How can you best lead a team through change? Alyson Meister and Bettina Büchel explain how to communicate, plan and prioritize as you manage ambiguity and change in your organization.
Change is not only inevitable, it is also essential. In today’s competitive and complex world, being able to plan, execute, and continuously adapt and innovate is key to an organization’s survival. As the American physicist William Pollard said, “Without change there is no innovation, creativity, or incentive for improvement”. However, when the change in your team or organization is so constant that you or your employees struggle to adjust, you may start to notice change fatigue setting in – that experience of overwhelm, exhaustion, or simple apathy associated with rapid and continuous change.
When experiencing change fatigue, employees can become passive resistors of organizational change – not openly expressing (or even really noticing) their dissent, disengagement, or disinterest in it. It can result in one or many failed change projects – and a stressed, exhausted and frustrated workforce.
Indeed, a survey of working Americans by the American Psychological Association found that employees experiencing organizational change felt more chronic stress, distrust and were subsequently more likely to say they intended to find a new job.
Why is change so tiring? In general, we have a natural need to reduce uncertainty in our lives. Predictability makes our brain’s life easy. Even when we ourselves initiated the change, the process of change invokes uncertainty and puts our brains (and bodies) to work. We need to make sense of the change and what it means for us individually, and learn the new mindsets, skills, and behaviors associated with the change before we can embed and practice the ‘new normal’. On top of this comes the emotional experience of change, which can involve several positive emotions (e.g., excitement, anticipation) and negative ones (e.g., confusion, fear, cynicism). Sometimes the change doesn’t go as planned and we need to rethink, pivot, or sometimes even start again. All of this causes chronic stress, which eventually depletes both the body and the mind.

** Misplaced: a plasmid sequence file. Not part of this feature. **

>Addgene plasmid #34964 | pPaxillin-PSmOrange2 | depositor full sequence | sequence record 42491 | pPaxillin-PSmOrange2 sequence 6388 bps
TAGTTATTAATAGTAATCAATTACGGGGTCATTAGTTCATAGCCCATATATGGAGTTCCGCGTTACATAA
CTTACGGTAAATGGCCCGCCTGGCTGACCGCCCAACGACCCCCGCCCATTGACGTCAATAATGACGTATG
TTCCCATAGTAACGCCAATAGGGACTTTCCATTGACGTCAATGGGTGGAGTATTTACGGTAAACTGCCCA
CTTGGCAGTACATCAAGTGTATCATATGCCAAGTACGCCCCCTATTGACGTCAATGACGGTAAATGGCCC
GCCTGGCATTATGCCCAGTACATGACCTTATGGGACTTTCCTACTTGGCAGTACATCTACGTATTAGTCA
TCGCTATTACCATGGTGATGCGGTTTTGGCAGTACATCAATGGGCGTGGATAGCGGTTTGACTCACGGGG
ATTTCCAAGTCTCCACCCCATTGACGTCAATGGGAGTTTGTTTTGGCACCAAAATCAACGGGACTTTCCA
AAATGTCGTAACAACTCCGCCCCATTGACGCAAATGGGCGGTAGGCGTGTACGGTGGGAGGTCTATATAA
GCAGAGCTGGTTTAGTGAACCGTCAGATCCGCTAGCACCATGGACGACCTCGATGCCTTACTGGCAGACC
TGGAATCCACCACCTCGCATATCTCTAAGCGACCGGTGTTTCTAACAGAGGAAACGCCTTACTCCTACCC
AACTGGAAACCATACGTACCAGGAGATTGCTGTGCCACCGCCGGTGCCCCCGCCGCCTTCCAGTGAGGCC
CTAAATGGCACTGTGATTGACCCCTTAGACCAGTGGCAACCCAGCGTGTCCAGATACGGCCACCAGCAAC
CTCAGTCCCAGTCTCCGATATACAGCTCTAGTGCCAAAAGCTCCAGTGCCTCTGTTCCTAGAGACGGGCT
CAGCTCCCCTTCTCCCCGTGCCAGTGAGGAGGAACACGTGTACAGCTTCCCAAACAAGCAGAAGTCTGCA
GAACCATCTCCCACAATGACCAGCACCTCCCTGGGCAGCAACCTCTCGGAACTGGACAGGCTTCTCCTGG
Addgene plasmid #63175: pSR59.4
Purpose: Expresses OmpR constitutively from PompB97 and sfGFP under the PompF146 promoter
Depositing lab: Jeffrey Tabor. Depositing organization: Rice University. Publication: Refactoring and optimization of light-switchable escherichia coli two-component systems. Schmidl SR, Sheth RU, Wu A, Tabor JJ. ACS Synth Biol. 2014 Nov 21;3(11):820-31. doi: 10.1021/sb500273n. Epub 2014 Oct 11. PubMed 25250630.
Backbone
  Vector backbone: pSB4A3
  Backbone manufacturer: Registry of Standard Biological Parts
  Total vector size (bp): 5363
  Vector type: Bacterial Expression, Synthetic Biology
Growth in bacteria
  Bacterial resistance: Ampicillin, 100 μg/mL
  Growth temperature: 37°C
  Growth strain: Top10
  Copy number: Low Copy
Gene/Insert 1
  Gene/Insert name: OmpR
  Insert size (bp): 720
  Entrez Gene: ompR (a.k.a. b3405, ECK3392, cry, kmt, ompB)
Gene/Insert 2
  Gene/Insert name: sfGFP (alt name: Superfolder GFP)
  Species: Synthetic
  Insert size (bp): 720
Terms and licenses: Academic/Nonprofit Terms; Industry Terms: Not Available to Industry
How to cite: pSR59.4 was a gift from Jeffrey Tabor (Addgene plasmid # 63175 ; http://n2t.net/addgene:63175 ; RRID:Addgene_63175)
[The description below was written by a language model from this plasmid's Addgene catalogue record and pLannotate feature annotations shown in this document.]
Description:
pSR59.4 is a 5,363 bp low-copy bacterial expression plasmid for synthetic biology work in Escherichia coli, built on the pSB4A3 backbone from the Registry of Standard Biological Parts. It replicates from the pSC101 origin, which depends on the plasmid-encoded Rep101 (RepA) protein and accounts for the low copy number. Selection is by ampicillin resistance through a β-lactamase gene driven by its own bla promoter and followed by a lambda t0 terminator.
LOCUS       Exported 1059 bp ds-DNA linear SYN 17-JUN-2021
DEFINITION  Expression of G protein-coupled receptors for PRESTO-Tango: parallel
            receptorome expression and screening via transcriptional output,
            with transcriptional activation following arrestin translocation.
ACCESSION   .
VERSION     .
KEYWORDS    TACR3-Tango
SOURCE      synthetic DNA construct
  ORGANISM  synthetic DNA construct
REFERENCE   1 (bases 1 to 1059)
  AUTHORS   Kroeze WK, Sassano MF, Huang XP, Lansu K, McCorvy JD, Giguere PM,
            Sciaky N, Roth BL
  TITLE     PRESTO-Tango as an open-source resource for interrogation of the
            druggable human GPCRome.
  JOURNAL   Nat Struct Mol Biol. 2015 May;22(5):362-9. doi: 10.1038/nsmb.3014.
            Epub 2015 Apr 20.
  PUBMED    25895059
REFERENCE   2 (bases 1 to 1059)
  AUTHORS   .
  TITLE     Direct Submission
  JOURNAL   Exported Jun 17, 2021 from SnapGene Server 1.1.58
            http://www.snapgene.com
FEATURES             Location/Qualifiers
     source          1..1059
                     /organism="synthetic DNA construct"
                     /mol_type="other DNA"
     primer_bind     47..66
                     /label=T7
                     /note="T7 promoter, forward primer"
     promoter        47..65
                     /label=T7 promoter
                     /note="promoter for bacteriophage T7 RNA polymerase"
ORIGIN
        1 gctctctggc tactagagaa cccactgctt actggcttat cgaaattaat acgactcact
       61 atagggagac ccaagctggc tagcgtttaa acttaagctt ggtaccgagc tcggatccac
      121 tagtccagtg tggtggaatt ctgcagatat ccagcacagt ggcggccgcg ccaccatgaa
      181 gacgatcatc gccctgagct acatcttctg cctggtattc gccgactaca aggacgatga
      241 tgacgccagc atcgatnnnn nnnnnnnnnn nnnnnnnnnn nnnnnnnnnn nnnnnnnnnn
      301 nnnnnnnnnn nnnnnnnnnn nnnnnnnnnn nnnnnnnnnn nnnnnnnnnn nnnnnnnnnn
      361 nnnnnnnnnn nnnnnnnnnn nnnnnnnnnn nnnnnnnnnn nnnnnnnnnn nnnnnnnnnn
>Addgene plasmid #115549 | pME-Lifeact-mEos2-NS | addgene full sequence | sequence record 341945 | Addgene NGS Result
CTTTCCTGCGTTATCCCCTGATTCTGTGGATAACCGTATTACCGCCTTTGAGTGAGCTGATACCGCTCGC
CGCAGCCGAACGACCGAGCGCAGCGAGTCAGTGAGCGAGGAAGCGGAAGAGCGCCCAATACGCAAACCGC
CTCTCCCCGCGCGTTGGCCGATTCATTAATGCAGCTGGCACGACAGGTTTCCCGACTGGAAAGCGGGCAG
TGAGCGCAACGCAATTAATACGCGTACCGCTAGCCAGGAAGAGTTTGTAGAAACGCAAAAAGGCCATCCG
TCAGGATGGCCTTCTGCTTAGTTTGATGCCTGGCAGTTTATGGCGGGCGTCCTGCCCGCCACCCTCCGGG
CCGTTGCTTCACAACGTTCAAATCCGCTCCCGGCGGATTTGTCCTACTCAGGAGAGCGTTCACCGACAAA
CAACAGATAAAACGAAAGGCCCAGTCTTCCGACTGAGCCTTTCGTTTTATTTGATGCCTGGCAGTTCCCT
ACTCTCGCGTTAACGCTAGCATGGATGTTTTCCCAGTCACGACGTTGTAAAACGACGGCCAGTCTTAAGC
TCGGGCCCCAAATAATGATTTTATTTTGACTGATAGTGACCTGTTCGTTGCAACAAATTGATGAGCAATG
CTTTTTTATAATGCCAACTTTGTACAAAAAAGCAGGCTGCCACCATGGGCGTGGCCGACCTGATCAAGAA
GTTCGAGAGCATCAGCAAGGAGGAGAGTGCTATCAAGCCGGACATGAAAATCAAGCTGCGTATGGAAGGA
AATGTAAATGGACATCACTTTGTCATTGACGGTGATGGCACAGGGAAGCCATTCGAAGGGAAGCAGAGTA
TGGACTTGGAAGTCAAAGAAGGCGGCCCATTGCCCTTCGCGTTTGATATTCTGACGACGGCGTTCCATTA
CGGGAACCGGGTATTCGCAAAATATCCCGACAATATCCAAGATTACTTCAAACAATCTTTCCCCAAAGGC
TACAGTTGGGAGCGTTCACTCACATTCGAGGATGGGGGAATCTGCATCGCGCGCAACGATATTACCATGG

As a leader of change, how can you help combat change fatigue? Here are a few key points to consider, particularly regarding how you manage and communicate your change efforts:
- Notice the signs of change fatigue. You might see that your ideas are met with waning enthusiasm, that employees are impatient or increasingly question the need to change, that cynicism pervades, that there is reluctance to speak about progress, that small wins are no longer celebrated, or finally, that those responsible for implementing changes are overstretched and even leaving the organization.
- Be intentional and consequential about your change announcements. If you announce a change initiative, and then don’t follow through, or it slowly fizzles through lack of commitment, you will break trust with your stakeholders and people will be even less enthusiastic the next time.
- Ensure that you communicate often and with plenty of warning about how and when changes are coming, how far along you are in the process, and most importantly when you deviate from the stated plan. It’s rare that employees complain that they hear too much from senior management, and more likely that they’re gaining information from second-hand-sources (which are often not entirely accurate).
- Be compassionate with yourself and others. Acknowledge that change consumes energy, even if it’s for the better. Give people time to adapt, and take time to recover from stress, and foster resilience in yourself, in others, and in the organization itself.
- Help people to plan and prioritize. Sometimes there are many different changes happening at the same time. As a change leader, you need to help your team to prioritize which change efforts they should be focusing on and when.